Kuromasu is played on a rectangular grid. Some of these cells have numbers in them. Each cell may be either black or white. The object is to determine what type each cell is.
The following rules determine which cells are which:
- Each number on the board represents the number of white cells that can be seen from that cell, including itself. A cell can be seen from another cell if they are in the same row or column, and there are no black cells between them in that row or column.
- Numbered cells may not be black.
- No two black cells may be horizontally or vertically adjacent.
- All the white cells must be connected horizontally or vertically.
Any cell with a number in it must be white. This is very important. For example, suppose there is a 2 cell with another numbered cell next to it. Then clearly both the 2 cell and the other cell can be seen from the 2 cell. No other cells can be visible from the 2, or else we'd exceed the count. Therefore, all other neighboring cells to the 2 must be black. Also, the cell beyond the other numbered cell must be black. This is a good way to start some puzzles.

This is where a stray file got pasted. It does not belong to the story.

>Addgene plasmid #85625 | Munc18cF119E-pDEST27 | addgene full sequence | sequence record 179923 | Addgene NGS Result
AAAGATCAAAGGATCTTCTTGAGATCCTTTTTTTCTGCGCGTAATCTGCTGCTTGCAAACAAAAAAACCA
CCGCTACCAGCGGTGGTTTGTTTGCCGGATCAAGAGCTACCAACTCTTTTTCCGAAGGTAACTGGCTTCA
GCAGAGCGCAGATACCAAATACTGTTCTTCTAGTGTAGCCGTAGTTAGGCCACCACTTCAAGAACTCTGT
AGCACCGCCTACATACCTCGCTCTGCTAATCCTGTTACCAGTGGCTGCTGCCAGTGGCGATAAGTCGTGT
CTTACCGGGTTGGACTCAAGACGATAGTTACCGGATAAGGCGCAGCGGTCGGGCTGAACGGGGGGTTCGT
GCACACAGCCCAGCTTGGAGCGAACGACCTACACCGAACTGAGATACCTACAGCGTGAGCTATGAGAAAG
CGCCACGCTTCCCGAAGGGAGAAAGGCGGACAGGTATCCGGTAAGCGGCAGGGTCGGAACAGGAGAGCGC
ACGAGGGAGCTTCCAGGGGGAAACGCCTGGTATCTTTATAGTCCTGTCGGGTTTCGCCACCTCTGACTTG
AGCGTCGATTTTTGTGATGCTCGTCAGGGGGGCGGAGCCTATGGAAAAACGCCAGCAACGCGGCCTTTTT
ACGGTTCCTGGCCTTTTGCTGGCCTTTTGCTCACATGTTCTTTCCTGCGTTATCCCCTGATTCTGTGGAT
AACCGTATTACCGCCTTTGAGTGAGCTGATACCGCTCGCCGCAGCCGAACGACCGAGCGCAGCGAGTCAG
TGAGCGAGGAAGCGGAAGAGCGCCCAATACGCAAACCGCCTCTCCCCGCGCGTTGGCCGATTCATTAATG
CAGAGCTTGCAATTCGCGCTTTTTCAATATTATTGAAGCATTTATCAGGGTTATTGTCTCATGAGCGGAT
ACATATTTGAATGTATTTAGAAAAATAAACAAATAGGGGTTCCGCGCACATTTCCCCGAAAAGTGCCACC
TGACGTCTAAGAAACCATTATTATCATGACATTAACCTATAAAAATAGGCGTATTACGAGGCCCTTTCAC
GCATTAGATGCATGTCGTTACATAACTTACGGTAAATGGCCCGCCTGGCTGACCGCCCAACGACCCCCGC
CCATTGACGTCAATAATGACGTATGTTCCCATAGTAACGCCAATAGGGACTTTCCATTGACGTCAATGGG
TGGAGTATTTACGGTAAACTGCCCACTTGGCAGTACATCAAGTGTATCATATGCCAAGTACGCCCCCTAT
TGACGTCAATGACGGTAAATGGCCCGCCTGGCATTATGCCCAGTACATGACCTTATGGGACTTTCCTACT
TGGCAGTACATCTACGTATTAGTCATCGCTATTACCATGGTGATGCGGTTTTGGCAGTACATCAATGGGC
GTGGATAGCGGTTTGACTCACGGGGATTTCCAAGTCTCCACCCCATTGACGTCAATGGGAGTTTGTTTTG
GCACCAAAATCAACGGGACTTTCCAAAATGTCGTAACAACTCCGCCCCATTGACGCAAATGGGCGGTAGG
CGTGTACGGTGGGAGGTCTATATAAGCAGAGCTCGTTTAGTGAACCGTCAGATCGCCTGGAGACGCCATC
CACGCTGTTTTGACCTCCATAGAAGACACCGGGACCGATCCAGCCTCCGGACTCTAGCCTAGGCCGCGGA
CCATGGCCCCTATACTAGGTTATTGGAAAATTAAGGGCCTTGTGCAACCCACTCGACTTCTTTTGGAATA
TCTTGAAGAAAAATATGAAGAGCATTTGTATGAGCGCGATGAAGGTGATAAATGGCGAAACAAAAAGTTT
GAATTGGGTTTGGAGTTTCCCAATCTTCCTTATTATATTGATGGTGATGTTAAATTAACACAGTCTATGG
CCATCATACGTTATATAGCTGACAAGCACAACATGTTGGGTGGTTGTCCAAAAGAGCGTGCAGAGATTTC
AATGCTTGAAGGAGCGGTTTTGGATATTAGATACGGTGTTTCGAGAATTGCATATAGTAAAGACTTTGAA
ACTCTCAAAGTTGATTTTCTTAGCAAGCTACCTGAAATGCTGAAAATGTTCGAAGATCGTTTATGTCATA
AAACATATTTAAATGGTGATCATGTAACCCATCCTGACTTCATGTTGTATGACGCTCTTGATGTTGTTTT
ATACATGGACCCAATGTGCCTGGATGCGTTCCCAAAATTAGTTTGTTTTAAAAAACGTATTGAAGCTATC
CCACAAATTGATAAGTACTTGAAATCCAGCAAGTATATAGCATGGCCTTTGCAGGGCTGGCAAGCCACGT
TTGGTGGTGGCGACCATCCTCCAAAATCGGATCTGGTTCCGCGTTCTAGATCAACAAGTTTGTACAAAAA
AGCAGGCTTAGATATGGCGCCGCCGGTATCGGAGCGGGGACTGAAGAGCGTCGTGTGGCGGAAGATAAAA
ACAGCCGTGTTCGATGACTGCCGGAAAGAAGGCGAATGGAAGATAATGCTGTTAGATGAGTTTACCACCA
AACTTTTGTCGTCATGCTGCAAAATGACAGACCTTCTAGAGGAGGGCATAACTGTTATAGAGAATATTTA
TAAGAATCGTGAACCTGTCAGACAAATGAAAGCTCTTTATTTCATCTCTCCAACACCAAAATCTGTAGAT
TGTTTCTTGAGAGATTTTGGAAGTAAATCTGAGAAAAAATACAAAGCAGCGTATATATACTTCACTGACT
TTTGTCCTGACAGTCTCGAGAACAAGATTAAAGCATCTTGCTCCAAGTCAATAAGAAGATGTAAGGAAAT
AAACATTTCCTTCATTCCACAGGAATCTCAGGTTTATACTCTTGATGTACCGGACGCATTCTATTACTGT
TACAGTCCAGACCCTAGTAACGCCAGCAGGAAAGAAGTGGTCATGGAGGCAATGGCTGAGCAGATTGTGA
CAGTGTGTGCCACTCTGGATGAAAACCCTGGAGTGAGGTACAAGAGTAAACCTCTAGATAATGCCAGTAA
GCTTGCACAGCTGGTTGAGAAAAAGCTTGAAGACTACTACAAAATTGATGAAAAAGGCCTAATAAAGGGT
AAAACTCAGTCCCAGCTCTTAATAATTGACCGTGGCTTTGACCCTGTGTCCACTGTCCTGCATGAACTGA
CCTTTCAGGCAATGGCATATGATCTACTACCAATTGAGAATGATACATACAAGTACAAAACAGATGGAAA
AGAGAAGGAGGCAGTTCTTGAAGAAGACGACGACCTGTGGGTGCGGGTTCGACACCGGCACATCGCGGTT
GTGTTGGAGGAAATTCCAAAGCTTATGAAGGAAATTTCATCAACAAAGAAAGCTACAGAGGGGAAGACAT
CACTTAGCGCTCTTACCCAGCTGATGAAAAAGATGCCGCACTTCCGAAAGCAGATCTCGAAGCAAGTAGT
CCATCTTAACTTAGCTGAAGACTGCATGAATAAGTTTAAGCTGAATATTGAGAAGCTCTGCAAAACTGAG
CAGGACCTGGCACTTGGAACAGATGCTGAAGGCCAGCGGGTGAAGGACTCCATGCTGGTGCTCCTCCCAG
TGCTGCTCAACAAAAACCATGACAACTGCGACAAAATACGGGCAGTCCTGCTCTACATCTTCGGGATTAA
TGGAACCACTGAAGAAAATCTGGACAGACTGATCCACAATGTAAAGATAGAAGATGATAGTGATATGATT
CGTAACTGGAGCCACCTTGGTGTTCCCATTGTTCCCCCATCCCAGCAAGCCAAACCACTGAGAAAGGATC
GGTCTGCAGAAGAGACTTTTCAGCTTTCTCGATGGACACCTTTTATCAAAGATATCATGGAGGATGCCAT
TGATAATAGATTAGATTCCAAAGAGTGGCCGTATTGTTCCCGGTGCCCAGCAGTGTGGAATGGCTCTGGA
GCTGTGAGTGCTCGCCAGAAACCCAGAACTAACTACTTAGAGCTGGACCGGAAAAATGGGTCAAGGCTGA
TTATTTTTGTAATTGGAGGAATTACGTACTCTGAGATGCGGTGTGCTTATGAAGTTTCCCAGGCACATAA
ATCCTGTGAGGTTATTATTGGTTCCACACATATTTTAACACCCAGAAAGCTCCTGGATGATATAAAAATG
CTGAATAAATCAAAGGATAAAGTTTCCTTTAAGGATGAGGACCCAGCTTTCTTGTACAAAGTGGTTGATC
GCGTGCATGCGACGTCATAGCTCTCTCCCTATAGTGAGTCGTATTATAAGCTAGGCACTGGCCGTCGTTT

Suppose a 2 and another numbered cell or white cell are in the same row or column with just one space between them. Then the cell in the middle must be black, because if it were white, the 2 would be able to see at least 3 cells. This can also get you started on some puzzles quickly.
If the number inside a cell is equal to the maximum number of cells it could possibly see, then all those cells must be white in order for that maximum to be possible. For example, in a 7×7 puzzle, the maximum number you can have in any cell is 13 (the cell itself, plus six others in the row, plus six other in the column). If a 13 appears in a cell of a 7×7 puzzle, all cells in the same row or column as the 13 must be white. This is often represented by placing dots in those cells.
There are other methods.
Deciding if a Kuromasu puzzle is solvable is NP-complete.
Kuromasu is an original puzzle of Nikoli; it first appeared in Puzzle Communication Nikoli #34 (June 1991). The English language Nikoli website uses Engrish to translate the name as "Where is Black Cells".
- Kölker, Jonas (2012). "Kurodoko is NP-complete".